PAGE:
Flexible Flatfoot: Symptoms, Diagnosis, Treatment

Flexible Flatfoot

In youngsters, flexible flatfoot is a frequent ailment. The arch of a child’s flexible flatfoot vanishes when they stand. The arch reappears after standing or when the child is on tiptoes. This disorder, referred to as “flexible flatfoot,” always involves both feet.

While parents frequently fear that a child’s feet with abnormally low or nonexistent arches may cause a lifelong deformity or impairment, most youngsters eventually outgrow flexible flatfoot without experiencing any issues as adults. The disorder often causes no pain and has no negative effects on walking or athletic activity. There is no need for therapy if your child’s flexible flatfoot does not cause them any pain or discomfort.

What is a flexible flatfoot?

Children who have flexible flatfoot typically have very little to no arch in their feet. Nearly all toddlers have flat feet, but as youngsters grow and develop, most acquire arches.

Some young children who have flexible flat feet also have extremely tight Achilles tendons (the tendons that connect the muscles in the calves to the back of the heels). Additionally pronated, some children’s feet collapse inward at the ankle and the heel bone as they stand. While prevalent, not all children with flat feet experience this.

Most of the time, a child’s ability to run or participate in sports is unaffected by flexible flatfoot. However, a small percentage of tweens and teens experience pain from flatfoot, especially when walking or standing for extended periods of time. Boys tend to have flexible flatfoot more than girls do.

Different from stiff flatfoot is flexible flatfoot. When two or more of the bones in the middle or rear of the foot are fused, stiff flatfoot, which is frequently caused by tarsal coalition, results.

What are the symptoms of flexible flatfoot?

Symptoms that may occur in some persons with flexible flatfoot include:

  • Pain in the heel, arch, ankle or along the outside of the foot
  • Rolled-in ankle (overpronation)
  • Pain along the shin bone (shin splint)
  • General aching or fatigue in the foot or leg
  • Low back, hip or knee pain

How is flexible flatfoot diagnosed?

The foot and ankle surgeon examines the foot and studies how it appears when you stand and sit in order to diagnose flatfoot. X-rays are typically used to assess the severity of the condition. Your surgeon will discuss what you might anticipate in the future if you are diagnosed with flexible flatfoot but do not now exhibit any symptoms.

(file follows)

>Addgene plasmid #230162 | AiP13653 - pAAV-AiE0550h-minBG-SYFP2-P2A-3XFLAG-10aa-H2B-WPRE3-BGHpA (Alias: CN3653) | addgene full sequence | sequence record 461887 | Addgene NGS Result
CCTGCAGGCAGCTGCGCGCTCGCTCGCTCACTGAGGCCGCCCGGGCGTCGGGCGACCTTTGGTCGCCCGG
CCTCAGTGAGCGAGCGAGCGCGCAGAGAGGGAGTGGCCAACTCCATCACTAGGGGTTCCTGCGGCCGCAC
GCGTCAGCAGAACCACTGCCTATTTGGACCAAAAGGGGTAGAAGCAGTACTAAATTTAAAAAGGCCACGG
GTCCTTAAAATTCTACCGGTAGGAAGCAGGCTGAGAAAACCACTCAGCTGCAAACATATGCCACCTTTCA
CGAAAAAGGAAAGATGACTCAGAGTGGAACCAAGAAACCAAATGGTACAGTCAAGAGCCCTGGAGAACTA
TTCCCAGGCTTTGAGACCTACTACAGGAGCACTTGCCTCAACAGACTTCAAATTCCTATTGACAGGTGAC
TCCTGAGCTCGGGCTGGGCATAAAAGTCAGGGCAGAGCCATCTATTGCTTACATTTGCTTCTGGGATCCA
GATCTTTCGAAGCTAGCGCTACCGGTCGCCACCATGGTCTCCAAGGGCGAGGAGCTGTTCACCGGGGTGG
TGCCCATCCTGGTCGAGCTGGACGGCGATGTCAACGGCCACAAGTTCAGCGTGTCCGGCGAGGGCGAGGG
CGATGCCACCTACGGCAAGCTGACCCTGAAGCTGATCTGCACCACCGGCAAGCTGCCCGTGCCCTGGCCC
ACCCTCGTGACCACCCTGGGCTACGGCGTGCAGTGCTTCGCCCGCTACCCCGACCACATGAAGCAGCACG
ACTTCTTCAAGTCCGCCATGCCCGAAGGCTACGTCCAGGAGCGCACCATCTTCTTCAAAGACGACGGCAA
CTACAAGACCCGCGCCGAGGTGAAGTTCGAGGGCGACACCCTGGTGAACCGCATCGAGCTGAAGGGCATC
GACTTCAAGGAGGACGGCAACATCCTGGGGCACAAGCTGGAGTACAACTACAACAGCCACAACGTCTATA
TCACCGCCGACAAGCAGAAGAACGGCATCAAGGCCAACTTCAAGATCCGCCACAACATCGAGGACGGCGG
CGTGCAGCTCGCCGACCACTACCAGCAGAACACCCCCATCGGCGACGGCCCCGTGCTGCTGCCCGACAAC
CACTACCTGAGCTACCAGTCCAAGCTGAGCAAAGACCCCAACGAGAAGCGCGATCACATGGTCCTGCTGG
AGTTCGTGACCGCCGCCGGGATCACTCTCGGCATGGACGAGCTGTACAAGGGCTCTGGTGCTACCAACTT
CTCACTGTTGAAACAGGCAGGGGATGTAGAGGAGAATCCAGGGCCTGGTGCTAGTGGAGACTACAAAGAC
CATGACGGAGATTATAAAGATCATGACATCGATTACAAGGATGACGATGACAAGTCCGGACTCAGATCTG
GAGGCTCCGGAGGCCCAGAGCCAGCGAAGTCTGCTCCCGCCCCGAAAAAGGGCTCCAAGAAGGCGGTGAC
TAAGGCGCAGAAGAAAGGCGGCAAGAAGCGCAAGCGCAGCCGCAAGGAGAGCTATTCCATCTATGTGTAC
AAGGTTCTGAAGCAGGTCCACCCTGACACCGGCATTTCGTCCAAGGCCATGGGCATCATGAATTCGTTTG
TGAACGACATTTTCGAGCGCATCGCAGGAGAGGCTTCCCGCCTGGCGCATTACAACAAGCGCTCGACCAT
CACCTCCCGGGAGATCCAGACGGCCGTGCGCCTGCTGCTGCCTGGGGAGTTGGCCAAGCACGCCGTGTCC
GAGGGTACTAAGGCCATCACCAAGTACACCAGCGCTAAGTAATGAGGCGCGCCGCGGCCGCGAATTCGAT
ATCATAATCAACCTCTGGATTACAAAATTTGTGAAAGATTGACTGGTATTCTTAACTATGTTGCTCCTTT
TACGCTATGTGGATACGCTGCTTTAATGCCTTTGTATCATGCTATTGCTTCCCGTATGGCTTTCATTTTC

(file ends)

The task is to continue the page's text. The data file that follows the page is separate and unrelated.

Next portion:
What is the treatment of flexible flatfoot?

Non-Surgical Therapy

Only if your child is in pain from the disease does flexible flatfoot necessitate treatment.

stretching activities The doctor may suggest stretching exercises for the heel cords if your child complains of activity-related pain or fatigue in the feet, ankles, or legs.

Heel Cord Extension

Legs placed one in front of the other, leaning on a wall. Set your back leg straight and plant your heel firmly on the ground. You have a bent front knee. For 15 to 30 seconds, hold. Keep the floor flat with both heels. Your back foot should be pointed in the direction of your front foot’s heel. Each leg should go through this stretch three times.

footwear inserts (orthotics). If pain persists, your child’s doctor might advise shoe inserts. Molded arch supports that are soft, firm, or rigid may be able to ease your child’s foot discomfort and exhaustion. Additionally, they help prevent your child’s shoes from wearing out unevenly.

The majority of the time, using specially molded arch supports is not advantageous. As your child develops, over-the-counter arch supports, which are widely available at sports goods and running shoe stores, can be just as helpful and much less expensive to repair. Inserts in hard-to-find sizes are frequently available from online stores.

Additional medical care. If your child has a flexible flatfoot with tight heel cords, a doctor may advise physical therapy or casting.

Surgical Treatment

Surgery is almost never necessary to cure flexible flatfoot in children. On rare occasions, surgery may be suggested for an adolescent with ongoing discomfort or if the flatfoot stiffens over time.

Arches are often created in the feet through surgery, which involves straightening the bones and stretching any tendons that may be painfully tight. Typically, the procedure is carried out in stages: After several months of healing from the first surgery, the second one is performed to fix the other foot.

Surgery to build an arch by inserting an artificial implant (made of metal or silicone) inside the joint between the foot and ankle has not been thoroughly researched in children and teenagers, thus it should be performed with caution.